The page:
The U.N.-backed, Vienna-based King Abdullah Bin Abdulaziz International Center for Interreligious and Intercultural Dialogue (KAICIID) held the two-day event, it said in a statement, “to discuss means to strengthen social cohesion and the common understanding of citizenship among Muslim and Christians in Arab societies.”
“Some Arab societies are witnessing violence and political conflicts, which gravely threatens to weaken the region’s social and cultural fabric,” it said. The meeting, which included religious, academic and civil society participants from several Arab countries, was organized due to the “urgency of the situation.”
KAICIID’s secretary-general, Faisal Bin Muaammar – a Saudi whose other roles include that of adviser to King Abdullah – said in closing remarks that relationships between people, groups and countries all depend on trust.
“Trust results from dialogue that is inclusive, especially dialogue that brings together religious leaders, governments, teachers, and civil society towards strengthening the common citizenship for Muslims and Christians in the Arab world based on equality and respect for human rights,” he said.
KAICIID describes itself as independent and free of political interference. Established in 2012 with a council comprising Saudi Arabia, Spain and Austria, its structure includes a board comprising representatives of Islam, Christianity, Judaism, Hinduism and Buddhism.
Nonetheless it was set up by, is funded by, and is named for the ruler of a regime with one of the worst religious freedom records in the world.
Saudi Arabia is one of just eight countries blacklisted by the State Department for egregious religious freedom violations. It permits no churches.
“Freedom of religion is neither recognized nor protected under the law and the government severely restricted it in practice,” the State Department said in its most recent international religious freedom report. “The public practice of any religion other than Islam is prohibited, and there is no separation between state and religion.”
Ali Alyami, director of the Center for Democracy and Human Rights in Saudi Arabia, on Thursday called the latest KAICIID event “deceptive, to say the least.”
He said the center in Vienna “is built and paid for by Saudi money exclusively.”
“The Saudi mufti, Abdul Aziz Al-Alshaikh, the Saudi highest religious authority and confidant of King Abdullah, advocated the destruction of Christian churches in the Arabia peninsula,” Alyami recalled.
“Christian, Jews and Hindus cannot even wear their religious symbols, let alone conduct their religious rituals, prayers, publicly in Saudi Arabia and if caught doing so privately they can be punished and deported,” he said. “Even Muslim minorities cannot practice their prayers publicly.”
Saudi Arabia’s role in stoking sectarianism between Muslim sects also calls into question its commitment to religious tolerance, Alyami added.
“All a person has to do is look at the carnage in Iraq and Syria between followers of the two branches of Islam, Shi’a and Sunni Muslims, in which the Saudi government plays a major role.”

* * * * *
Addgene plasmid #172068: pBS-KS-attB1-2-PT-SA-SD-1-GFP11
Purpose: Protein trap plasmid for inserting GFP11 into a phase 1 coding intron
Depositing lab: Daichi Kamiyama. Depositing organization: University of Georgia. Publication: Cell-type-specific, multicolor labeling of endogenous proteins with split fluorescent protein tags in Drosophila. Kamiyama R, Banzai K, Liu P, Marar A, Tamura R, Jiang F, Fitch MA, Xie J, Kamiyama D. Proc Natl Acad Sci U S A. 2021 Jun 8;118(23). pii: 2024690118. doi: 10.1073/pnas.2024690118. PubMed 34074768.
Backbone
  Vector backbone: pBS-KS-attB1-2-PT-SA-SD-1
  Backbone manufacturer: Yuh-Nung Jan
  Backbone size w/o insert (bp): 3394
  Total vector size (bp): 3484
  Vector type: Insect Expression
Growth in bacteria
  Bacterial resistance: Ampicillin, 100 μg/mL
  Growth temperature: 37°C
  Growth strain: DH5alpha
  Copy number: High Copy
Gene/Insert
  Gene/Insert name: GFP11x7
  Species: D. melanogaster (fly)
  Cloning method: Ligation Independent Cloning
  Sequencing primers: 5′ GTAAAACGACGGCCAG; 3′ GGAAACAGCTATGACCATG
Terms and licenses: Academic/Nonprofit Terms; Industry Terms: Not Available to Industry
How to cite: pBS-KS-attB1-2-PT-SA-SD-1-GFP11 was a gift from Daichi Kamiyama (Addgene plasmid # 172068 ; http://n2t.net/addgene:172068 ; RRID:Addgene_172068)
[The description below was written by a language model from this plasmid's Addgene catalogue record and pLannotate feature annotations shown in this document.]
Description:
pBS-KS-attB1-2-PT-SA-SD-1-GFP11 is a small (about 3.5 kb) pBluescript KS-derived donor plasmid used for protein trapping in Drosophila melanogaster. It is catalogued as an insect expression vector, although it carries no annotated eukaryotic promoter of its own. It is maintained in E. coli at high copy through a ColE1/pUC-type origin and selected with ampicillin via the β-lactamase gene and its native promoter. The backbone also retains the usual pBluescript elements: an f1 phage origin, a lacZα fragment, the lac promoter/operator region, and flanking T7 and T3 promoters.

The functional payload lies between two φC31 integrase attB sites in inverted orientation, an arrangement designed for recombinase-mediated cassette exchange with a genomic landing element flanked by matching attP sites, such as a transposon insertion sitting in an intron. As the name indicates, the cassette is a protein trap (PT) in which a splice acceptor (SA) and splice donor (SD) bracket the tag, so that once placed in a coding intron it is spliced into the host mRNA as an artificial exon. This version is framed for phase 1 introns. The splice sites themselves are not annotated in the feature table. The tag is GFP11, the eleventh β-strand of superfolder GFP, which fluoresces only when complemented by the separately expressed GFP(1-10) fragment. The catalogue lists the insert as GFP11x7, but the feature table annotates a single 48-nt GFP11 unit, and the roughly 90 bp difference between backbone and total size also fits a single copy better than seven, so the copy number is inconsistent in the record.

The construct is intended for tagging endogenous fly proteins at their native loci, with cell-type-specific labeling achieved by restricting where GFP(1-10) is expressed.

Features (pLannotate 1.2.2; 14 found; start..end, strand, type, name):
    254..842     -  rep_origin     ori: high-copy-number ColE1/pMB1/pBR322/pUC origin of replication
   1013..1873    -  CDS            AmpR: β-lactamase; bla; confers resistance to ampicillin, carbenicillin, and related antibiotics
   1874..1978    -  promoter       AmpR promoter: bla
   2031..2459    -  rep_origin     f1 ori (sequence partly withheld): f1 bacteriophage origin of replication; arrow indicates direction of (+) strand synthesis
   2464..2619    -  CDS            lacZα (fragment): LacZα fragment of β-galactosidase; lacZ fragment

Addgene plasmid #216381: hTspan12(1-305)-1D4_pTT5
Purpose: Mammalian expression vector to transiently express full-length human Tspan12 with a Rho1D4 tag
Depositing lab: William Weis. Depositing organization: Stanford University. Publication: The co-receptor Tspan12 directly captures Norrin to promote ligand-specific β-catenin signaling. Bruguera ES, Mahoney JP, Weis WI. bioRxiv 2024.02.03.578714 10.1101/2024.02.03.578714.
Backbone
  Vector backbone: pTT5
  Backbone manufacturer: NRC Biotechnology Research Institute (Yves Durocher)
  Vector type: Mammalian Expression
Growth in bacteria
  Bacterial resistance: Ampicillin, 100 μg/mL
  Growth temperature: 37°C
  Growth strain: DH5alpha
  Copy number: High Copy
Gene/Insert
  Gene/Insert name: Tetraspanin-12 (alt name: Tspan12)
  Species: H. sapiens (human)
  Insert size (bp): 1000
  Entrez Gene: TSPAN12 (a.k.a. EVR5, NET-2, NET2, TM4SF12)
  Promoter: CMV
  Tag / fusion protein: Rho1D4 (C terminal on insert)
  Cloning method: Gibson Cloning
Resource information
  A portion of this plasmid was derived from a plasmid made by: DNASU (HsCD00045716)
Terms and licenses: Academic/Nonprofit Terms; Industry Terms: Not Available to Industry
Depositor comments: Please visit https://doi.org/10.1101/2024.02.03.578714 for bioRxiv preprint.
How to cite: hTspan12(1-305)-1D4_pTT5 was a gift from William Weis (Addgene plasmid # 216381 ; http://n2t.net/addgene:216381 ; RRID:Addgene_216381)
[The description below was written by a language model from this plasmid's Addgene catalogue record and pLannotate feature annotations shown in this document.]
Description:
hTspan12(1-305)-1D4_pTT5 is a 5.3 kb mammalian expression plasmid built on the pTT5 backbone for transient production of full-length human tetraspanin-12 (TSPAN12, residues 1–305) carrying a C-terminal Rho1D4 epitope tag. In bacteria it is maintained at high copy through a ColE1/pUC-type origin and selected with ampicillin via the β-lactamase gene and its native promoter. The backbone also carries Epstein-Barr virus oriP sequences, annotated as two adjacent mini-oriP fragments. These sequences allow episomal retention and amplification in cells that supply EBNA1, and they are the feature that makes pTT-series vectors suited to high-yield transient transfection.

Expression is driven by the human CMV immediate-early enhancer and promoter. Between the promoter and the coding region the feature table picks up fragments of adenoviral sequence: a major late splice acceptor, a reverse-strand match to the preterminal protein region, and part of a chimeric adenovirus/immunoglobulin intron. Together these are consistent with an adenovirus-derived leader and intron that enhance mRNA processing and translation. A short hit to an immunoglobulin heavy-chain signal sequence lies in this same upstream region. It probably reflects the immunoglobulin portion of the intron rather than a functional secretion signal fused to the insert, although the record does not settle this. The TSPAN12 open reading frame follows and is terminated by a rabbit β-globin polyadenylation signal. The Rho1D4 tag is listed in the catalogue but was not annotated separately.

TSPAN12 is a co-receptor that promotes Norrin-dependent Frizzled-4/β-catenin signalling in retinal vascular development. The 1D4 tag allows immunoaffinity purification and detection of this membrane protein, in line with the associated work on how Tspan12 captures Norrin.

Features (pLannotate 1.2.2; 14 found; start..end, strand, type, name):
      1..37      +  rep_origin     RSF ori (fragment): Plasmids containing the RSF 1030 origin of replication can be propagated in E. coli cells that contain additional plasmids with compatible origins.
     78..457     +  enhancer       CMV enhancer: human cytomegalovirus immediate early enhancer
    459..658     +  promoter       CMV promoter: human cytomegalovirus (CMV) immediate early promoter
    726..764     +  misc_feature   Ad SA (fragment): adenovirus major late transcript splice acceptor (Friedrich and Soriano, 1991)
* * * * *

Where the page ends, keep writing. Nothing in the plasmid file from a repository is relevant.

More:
‘To avoid hurting the feelings of Muslims’
Christopher Denbow, policy analyst at the Washington-based Institute for Gulf Affairs, also pointed to the kingdom’s anti-Shi’ite stance.
“This is yet another example of the kingdom’s hypocrisy,” he said of the KINCAIID event. “The fact that this monarchy will not even allow a sizeable portion of its Muslim [Shi’a] community to worship properly shows you how serious Secretary-General Faisal Bin Muammar is about strengthening the Muslim-Christian partnership in the Arab world.”
Denbow also recalled that the Saudi Minister of Islamic Affairs, Sheikh Saleh bin Abdul Aziz Al Sheikh, warned last April the kingdom faced an existential threat from a “dangerous trinity of Jews, Christians, and infidels.”
“[KAICIID] Director Faisal’s words will remain empty so long as the monarchy continues to endorse religious intolerance,” he said.
In April the head of the Saudi government-funded National Society for Human Rights, Mufleh al-Qahtani, disputed reports about mistreatment of Christians – even as he confirmed that they cannot be allowed to worship openly and asserted that as the site of Islam’s most revered shrines the kingdom cannot allow churches.
“The rights of Christians are preserved and guaranteed,” al-Qahtani was quoted as telling the kingdom’s Makkah daily. “They can perform their religious rituals at their homes or in private places to avoid hurting the feelings of Muslims.”
He compared the ban on churches to the stance a Western government may take towards polygamy which, while permitted in Islam, would go against Western laws.
“The general system of any country should be respected and upheld,” he said.
“The fact that the building of churches is not allowed in the kingdom stems from this country’s responsibility as a host of the two holy mosques, Islam’s most sacred shrines, because they are part of the land of revelation and the cradle of prophethood,” al-Qahtani said.
Secretary of State John Kerry is due to visit Saudi Arabia on Friday, “to brief King Abdullah on his discussions in Iraq,” State Department spokeswoman Marie Harf said Wednesday.
“Obviously, King Abdullah is a leader of incredible importance when it comes to regional issues and cares very deeply about the situation in Iraq,” she said.